Feb. 9, 2018

There are some things that could only happen in the US.

I discovered one of them in the form of a taste test conducted by Food & Wine.

A link to the results was posted on Twitter.

The researchers were tasked with answering which of 21 flavors of Pop-Tarts was the best tasting.

I hadn’t given the matter much thought before, but I was surprised there are that many flavors of Pop-Tarts available.

Even by US standards, that seems like a lot of variety in toaster pastries.

It seemed a little silly to evaluate something that has the nutritional value of a handful of cookies.

I checked this online, and it appears that nutritionally speaking, tarts are not that different from a serving of three Oreo cookies.

One strawberry Pop-Tart contains 200 calories and 5 grams of fat, compared to 160 calories and 7 grams of fat for the cookies.

The tart has 170 mg. of sodium, compared to 160 mg. for the cookies.

The tart has 17 grams of sugars, compared to 14 grams for the cookies.

The Pop-Tart has 2 grams of protein, and the cookies have 1 gram.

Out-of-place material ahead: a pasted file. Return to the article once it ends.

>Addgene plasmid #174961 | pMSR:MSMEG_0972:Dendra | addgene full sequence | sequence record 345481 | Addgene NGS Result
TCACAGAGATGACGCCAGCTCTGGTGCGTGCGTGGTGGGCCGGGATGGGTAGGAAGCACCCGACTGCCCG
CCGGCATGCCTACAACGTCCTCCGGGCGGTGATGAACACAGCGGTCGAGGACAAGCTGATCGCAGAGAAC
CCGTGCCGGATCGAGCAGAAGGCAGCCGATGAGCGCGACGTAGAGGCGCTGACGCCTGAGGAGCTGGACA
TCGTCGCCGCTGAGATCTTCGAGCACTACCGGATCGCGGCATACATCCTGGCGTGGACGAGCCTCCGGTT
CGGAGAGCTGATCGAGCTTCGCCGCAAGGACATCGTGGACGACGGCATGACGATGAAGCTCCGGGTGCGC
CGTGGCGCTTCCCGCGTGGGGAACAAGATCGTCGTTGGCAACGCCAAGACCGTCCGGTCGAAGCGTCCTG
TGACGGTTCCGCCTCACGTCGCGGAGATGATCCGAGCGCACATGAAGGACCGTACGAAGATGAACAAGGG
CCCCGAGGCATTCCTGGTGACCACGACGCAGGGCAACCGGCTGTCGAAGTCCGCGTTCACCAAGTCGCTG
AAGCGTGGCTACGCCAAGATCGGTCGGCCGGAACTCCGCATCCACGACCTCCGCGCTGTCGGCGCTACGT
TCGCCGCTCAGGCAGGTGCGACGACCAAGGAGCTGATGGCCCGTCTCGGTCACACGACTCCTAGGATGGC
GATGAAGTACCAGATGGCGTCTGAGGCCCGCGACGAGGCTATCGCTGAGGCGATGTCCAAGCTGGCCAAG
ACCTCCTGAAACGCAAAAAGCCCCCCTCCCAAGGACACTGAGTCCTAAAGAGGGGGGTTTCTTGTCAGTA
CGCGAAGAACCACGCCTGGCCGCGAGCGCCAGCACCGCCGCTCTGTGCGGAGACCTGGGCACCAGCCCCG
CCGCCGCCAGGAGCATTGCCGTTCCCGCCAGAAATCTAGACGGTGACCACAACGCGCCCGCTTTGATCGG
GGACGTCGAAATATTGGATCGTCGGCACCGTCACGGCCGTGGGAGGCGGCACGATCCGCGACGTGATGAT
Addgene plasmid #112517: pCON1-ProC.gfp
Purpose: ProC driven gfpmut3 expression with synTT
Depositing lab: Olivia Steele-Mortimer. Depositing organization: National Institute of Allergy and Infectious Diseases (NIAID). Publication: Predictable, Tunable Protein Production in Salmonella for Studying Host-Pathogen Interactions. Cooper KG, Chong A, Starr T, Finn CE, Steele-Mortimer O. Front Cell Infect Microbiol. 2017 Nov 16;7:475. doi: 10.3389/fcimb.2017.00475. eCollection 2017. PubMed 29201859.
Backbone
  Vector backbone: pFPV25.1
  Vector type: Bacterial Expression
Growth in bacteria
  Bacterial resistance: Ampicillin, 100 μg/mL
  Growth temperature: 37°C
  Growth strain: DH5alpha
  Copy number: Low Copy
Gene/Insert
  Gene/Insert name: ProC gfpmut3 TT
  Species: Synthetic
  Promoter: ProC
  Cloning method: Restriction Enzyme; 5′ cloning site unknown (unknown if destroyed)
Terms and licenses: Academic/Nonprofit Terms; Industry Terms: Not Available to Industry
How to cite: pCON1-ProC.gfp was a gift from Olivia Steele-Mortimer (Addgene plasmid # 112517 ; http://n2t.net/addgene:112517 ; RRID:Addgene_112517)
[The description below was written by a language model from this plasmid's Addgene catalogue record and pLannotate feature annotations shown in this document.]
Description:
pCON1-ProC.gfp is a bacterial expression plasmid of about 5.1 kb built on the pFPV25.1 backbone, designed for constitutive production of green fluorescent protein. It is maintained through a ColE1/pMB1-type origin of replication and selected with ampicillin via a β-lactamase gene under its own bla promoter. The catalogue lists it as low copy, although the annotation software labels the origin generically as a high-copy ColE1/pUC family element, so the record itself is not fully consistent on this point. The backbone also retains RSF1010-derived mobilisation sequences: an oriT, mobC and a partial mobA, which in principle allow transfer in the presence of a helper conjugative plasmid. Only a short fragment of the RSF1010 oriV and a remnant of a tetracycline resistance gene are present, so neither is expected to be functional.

As a bonus, the tarts have a smattering of artificially-added vitamins and other elements, about 10 percent of the recommended daily allowance.

I have purchased Pop-Tarts in the past. On those occasions, I found them pleasant enough, and they were definitely convenient.

Even so, I never kidded myself that the tasty tarts constituted a sensible, balanced breakfast.

I would put them in the same category as those packets of flavored oatmeal.

Sure, oatmeal is supposed to be good for us, but if we buy the pre-packaged stuff loaded with sugar and other substances, it may not be any better than a jam donut.

The same applies to granola bars.

They may be perceived as nutritious, but if the manufacturers add a boatload of sugar and dip them in chocolate, the health benefits probably decrease.

When it came to the actual taste testing for Pop-Tarts, there were some flavors the judges evaluated that don’t appeal to me at all.

Jolly Rancher Cherry, for example, is a tart I would never buy.

On the other hand, Strawberry Milkshake sounded interesting, especially when the author pointed out the versatility of tarts. They can be enjoyed plain, heated, or, as in the case of the strawberry milkshake, chilled in the freezer.

The judges’ comments reflected the range of perceptions about the product.

My favorite comment, pertaining to Cinnamon Roll Pop-Tarts, was “Tastes like real food.” This suggests the bar is not set very high when judging tarts.

On the negative side, one judge said the Vanilla Latte flavor tasted “Like a gas station cappuccino.”

I can’t say I have tasted gas station cappuccino, and I don’t think I want to.

In a world where too many people face a daily struggle to find enough food to survive, we live in a country where we have the luxury of comparing the relative merits of artificially-flavored tarts.